Anger is an intense emotion. It is confusing in that it usually masks a more vulnerable emotion, such as frustration, sadness, or anxiety.

Listening to books about anger gives children the opportunity to relate and, therefore, better understand their own anger. Reading together gives you the opportunity to talk with children about their feelings.The following books help kids (and their parents) identify their emotions, and develop strategies for how to cope.

And...best of all...they are fun books to read out-loud. My children, Gilda (age 8), and Charlie (age 6), help me review some of our favourite books below:

Grumpy Monkey by Suzanne Lang: 

Jim Panzee is NOT GRUMPY. Or so he says. However, his friends point out that he is frowning, hunched over, and his eyebrows are creased. His friends have suggestions for how he can feel better, but he does not feel like singing, walking, napping, hugging, or…anything else. Jim realizes that he is a grumpy after all. And also sad. He comes upon Norman the gorilla, and recognizes the signs of grumpiness in his friend. They both agree that they need to feel grumpy right now. And that’s ok. Admitting this, they both feel a little better. This is an enjoyable and funny book with lots of empathy. Gilda says: “I like when [Norman] the big gorilla gets angry.”  

Ravi’s Roar by Tom Percival:

Ravi is the youngest and smallest child in his family. And every once in a while that isn’t so great. On a particularly bad day, Ravi gets so mad that he turns into a tiger. All that anger feels so great. Until no one wants to play with him. He says sorry - and turns back into a boy. A great read with sweet illustrations. Charlie says: “I like when he turns into a tiger!”

Hungry Bird by Jeremy Tankard: 

Grumpy Bird is back and he is hangry - so hungry that he is angry. He complains. And nags. And whines. He expects his friends to take care of his hunger. But the things they eat are yucky, so he wants nothing to do with their snacks. Eventually he gets so hungry that he tries their food. And begins to feel better. Relatable and very funny.  Gilda says: “He needs to bring his own food!”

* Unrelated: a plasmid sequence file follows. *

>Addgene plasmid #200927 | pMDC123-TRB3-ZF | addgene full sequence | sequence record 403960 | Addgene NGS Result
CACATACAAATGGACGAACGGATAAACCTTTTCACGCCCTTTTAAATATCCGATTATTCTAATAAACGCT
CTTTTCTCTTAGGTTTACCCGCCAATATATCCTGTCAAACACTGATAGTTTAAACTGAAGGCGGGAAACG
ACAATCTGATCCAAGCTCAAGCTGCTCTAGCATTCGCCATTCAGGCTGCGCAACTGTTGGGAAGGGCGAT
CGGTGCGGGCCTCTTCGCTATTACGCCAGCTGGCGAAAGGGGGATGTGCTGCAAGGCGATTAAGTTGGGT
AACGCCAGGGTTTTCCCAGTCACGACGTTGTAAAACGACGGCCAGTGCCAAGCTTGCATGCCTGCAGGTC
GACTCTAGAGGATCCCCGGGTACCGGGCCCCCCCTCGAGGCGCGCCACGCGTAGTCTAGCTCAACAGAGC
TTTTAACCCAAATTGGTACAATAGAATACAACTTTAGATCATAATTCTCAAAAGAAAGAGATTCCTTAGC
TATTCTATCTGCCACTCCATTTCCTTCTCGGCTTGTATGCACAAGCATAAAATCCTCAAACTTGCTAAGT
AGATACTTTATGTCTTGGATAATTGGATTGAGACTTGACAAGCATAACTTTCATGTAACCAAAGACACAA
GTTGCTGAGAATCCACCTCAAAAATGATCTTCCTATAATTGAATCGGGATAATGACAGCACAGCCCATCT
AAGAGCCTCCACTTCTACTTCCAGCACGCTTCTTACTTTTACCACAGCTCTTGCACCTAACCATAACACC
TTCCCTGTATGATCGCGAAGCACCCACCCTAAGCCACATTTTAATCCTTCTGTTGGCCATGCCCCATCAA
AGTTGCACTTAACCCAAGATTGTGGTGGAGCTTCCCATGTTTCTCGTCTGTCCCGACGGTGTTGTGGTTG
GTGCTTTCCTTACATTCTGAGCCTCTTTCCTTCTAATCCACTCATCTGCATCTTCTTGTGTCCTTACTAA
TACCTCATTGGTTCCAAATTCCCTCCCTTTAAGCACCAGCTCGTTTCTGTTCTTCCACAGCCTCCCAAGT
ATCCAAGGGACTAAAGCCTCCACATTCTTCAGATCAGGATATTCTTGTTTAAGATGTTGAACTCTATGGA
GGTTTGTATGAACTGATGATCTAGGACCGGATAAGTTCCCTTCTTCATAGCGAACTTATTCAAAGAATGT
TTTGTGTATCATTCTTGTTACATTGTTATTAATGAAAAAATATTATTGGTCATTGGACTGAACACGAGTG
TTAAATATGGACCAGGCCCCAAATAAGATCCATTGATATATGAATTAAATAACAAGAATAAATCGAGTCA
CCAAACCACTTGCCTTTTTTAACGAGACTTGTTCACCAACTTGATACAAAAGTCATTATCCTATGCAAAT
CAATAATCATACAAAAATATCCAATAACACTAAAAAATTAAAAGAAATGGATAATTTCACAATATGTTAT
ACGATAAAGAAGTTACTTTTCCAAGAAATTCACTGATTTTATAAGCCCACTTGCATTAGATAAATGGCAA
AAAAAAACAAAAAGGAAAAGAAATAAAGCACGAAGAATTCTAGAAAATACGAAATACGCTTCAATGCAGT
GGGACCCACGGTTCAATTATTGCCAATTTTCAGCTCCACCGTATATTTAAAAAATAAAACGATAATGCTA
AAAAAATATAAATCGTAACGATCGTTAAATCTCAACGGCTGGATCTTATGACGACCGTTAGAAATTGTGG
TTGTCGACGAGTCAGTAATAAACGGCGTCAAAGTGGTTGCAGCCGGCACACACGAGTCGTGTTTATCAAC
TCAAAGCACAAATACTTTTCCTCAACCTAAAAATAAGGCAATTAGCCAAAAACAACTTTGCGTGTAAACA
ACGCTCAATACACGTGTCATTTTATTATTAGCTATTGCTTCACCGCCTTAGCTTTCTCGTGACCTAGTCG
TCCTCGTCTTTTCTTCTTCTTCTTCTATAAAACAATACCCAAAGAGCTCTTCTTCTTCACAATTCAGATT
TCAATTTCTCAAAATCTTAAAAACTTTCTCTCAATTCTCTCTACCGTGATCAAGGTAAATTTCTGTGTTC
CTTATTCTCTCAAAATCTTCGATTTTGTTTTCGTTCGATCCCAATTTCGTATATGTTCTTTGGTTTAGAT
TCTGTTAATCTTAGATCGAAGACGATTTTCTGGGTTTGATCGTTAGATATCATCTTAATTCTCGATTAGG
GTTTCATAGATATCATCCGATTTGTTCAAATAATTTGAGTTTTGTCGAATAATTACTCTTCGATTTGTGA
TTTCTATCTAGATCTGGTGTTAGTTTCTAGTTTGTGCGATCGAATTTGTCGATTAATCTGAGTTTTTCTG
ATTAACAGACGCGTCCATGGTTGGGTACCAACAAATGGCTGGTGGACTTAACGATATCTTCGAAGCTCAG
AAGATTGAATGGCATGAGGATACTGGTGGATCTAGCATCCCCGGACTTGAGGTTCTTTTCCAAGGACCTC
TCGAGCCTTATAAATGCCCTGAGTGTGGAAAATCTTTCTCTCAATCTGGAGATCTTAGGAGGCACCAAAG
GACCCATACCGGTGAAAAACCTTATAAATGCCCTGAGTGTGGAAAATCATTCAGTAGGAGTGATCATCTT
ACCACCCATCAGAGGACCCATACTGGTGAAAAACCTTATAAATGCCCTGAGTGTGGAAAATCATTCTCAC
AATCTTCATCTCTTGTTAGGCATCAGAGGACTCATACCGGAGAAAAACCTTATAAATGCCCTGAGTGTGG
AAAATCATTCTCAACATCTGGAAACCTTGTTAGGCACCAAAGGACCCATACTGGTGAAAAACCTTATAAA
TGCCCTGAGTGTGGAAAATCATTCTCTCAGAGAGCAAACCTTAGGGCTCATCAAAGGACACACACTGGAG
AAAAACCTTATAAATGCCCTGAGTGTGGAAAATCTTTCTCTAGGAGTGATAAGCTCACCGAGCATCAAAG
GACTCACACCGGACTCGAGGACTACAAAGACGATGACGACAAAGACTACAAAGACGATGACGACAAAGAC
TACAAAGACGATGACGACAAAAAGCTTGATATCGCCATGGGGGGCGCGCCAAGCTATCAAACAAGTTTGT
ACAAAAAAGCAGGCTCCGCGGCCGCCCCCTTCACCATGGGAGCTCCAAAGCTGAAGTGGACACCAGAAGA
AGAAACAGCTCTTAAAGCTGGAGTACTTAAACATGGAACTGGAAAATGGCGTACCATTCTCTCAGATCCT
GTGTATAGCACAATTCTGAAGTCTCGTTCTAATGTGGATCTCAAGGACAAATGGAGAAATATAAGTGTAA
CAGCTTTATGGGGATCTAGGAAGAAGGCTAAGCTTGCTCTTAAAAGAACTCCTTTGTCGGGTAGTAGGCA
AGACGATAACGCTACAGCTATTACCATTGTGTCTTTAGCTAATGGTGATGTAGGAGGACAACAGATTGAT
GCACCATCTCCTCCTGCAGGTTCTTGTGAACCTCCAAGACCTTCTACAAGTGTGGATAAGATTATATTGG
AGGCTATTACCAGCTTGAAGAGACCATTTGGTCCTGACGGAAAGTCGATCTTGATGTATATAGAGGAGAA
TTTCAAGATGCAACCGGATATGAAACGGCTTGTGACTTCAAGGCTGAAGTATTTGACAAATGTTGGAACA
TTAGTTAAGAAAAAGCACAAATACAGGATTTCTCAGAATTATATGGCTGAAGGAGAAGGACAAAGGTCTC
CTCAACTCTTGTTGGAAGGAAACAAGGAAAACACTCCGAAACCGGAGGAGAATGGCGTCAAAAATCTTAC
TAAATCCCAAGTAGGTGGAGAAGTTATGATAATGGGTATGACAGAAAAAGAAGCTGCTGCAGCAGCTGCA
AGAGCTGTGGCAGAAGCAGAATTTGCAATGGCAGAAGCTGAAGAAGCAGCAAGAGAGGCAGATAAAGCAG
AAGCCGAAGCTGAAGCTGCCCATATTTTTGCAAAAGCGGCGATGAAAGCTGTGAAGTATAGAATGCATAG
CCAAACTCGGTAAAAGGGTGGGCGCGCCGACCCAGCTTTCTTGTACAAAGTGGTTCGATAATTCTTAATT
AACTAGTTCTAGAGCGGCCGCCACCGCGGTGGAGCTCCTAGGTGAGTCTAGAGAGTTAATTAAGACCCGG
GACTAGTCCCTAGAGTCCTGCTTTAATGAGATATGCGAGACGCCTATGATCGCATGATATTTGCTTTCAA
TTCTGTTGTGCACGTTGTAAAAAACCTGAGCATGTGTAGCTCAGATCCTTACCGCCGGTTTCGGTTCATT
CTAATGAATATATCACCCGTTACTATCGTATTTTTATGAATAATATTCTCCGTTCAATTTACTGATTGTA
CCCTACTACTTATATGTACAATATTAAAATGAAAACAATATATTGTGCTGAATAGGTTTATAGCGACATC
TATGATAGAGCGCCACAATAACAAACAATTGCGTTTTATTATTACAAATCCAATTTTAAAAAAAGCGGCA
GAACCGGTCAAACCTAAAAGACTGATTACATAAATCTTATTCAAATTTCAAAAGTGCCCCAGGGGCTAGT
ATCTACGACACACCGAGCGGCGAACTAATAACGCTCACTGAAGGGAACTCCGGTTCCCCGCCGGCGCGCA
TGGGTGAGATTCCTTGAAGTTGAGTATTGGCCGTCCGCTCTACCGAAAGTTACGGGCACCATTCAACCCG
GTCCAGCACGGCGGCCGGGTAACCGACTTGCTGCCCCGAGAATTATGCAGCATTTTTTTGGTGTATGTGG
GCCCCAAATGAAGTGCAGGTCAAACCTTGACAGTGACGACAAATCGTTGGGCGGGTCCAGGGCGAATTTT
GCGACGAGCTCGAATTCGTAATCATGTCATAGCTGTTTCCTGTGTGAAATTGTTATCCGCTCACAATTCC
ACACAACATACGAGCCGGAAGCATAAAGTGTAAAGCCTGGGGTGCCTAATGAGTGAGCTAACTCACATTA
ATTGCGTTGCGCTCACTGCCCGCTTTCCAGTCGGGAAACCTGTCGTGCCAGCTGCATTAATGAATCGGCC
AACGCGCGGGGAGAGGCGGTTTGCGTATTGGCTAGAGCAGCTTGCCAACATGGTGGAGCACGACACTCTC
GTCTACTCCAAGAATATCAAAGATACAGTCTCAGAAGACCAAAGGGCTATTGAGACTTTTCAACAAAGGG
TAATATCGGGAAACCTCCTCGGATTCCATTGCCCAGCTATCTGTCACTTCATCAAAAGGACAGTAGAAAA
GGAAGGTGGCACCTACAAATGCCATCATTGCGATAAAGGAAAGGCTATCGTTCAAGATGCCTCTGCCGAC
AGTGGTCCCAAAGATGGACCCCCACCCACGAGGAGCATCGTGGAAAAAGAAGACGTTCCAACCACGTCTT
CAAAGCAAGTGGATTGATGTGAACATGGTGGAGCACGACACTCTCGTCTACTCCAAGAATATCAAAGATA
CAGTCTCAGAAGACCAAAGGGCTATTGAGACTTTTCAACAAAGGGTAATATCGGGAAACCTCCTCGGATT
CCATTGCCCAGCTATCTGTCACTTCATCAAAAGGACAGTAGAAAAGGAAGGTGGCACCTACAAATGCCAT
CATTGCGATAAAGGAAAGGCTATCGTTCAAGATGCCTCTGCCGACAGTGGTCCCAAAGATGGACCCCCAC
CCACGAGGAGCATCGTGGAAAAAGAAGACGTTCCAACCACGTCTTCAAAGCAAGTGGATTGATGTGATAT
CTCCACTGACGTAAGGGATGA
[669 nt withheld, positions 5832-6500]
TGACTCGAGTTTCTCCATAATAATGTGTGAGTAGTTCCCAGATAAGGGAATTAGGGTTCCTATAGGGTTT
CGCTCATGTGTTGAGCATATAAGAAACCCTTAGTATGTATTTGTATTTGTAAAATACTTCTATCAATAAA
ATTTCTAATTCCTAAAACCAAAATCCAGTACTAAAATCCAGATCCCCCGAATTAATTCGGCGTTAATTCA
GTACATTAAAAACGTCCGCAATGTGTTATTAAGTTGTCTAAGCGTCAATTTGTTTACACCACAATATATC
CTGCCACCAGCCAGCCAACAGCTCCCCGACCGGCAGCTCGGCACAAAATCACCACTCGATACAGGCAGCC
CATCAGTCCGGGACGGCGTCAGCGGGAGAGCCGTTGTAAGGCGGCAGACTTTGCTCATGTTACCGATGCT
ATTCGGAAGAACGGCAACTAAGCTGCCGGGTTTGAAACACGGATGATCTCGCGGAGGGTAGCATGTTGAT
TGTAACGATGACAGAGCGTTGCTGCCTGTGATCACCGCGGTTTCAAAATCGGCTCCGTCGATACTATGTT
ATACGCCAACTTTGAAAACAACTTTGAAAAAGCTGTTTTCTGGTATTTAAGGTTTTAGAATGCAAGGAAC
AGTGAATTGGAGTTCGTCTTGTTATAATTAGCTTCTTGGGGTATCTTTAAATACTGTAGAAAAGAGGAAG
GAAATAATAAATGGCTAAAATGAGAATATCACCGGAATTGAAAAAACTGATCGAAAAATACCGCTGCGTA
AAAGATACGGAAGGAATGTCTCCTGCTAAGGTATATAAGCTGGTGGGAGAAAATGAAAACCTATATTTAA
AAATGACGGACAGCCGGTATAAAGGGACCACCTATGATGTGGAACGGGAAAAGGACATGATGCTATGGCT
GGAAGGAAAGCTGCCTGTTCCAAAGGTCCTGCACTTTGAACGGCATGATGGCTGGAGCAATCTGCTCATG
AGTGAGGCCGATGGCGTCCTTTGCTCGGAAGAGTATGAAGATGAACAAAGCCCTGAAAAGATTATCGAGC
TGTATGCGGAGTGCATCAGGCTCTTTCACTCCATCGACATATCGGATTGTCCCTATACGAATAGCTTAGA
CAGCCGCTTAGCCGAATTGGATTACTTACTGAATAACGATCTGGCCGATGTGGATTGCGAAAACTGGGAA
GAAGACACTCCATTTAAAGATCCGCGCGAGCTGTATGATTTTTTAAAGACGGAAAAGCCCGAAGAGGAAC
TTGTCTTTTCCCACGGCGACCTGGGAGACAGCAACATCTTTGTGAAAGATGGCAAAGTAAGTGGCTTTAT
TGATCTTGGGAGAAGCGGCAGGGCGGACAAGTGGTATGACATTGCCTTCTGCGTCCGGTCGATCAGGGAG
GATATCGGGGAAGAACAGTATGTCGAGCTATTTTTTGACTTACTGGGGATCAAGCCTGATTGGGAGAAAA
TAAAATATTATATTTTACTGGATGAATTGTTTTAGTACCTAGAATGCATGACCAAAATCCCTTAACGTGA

Sam’s Pet Temper by Sangeeta Bhadra:

One day at the playground, Sam gets madder than he has ever been in his whole life. And acquires his very own pet - a Temper. He and the Temper have so much fun! But when he brings the Temper home and to school, the Temper gets him into trouble. He tries hard to control his Temper, by counting from 1 to 10, saying his ABCs backwards, and taking a deep breath and slowly letting it out. And it works! The Temper finally leaves Sam alone. A fun story that works both at a literal and metaphorical level. Charlie says: “[The Temper] is super cute!”  

Allie All Along by Sarah Lynne Reul:

Allie’s crayon breaks and she is suddenly a furious, frustrated, and very angry monster. Her big brother encourages her to punch a pillow, squeeze a toy, take a deep breath, and count backwards from 10. These strategies each help a little. Eventually she becomes human again. The illustrations are vibrant, and Allie’s feelings are great to growl aloud. Gilda says: “I like this whole book.” 

No Fits, Nilson! by Zachariah OHora:

Nilson (Amelia’s giant, blue gorilla) and Amelia are inseparable. They have a lot of fun together. But he is easily upset. When he throws a fit, Amelia reminds him “No fits, Nilson!” and patiently reframes the situation in a positive way. When Amelia throws her own gorilla-sized fit, Nilson kindly reminds her “No fits, Amelia!” As always, Zachariah OHora’s illustrations are imaginative and engaging, and the story is quirky and sweet. A delight. Gilda says: “I like when Nilson says, “No fits, Amelia!”